Recombinant lipid transfer protein Tri a 14: a novel heat and proteolytic resistant tool for the diagnosis of baker's asthma


Gabriel Salcedo, Unidad de Bioquímica, Departamento de Biotecnología, E.T.S. Ingenieros Agronomos, Ciudad Universitaria, 28040 Madrid, Spain.


Background Baker's asthma is an important occupational allergic disease. Wheat lipid transfer protein (LTP) Tri a 14 is a major allergen associated with wheat allergy. No panel of wheat recombinant allergens for component-resolved diagnosis of baker's asthma is currently available.

Objective To evaluate the potential role of recombinant Tri a 14 as a novel tool for the diagnosis of baker's asthma, and to test the heat and proteolytic resistance of the wheat LTP allergen.

Methods A cDNA encoding Tri a 14 was isolated and sequenced, the recombinant allergen produced in Pichia pastoris and purified by chromatographic methods. Physicochemical and immunological comparison of the natural and recombinant forms of Tri a 14 was carried out by N-terminal amino acid sequencing, matrix-assisted laser desorption/ionization mass spectrometry, circular dichroism (CD) analysis, IgE immunodetection, and specific IgE determination and ELISA-inhibition assays using a pool or individual sera from 26 patients with baker's asthma. Thermal denaturation and simulated gastrointestinal digestion of both Tri a 14 forms were checked by spectroscopic and electrophoretic methods, respectively, and biological activity by basophil activation test (BAT).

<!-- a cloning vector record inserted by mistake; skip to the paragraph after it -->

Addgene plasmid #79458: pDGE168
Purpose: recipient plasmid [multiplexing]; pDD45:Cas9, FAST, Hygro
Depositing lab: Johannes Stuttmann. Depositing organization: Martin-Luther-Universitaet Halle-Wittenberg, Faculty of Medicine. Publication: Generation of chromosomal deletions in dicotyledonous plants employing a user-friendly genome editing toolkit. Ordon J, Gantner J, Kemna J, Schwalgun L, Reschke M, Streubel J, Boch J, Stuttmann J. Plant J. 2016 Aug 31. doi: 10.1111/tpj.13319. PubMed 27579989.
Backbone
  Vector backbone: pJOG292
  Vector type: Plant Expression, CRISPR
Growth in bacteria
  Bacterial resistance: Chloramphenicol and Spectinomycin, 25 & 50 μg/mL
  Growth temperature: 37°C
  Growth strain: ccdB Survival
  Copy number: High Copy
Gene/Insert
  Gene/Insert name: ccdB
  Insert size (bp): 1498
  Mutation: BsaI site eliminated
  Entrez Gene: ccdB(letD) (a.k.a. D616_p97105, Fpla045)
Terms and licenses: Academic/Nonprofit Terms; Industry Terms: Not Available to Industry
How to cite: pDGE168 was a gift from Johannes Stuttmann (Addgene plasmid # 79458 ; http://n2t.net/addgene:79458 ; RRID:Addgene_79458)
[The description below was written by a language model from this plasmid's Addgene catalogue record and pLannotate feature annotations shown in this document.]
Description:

Results Natural and recombinant Tri a 14 were similarly folded, as indicated by their nearly identical CD spectra and heat denaturation profiles. A high interclass correlation coefficient (0.882) was found between specific IgE levels to both Tri a 14 proteins in individual sera from baker's asthma patients, but a slightly lower IgE-binding potency of rTri a 14 was detected by ELISA-inhibition assays. Natural and recombinant Tri a 14 elicited positive BAT in two and one out of three patients, respectively. Heat denaturation profiles and simulated gastrointestinal digestion assays indicated that Tri a 14 displayed a high heat and digestive proteolytic resistance, comparable to those of peach Pru p 3, the model food allergen of the LTP family.

Conclusions Recombinant Tri a 14 is a potential tool for baker's asthma diagnosis, based on its physicochemical and immunological similarity with its natural counterpart. Wheat Tri a 14 shows a high thermal stability and resistance to gastrointestinal digestion.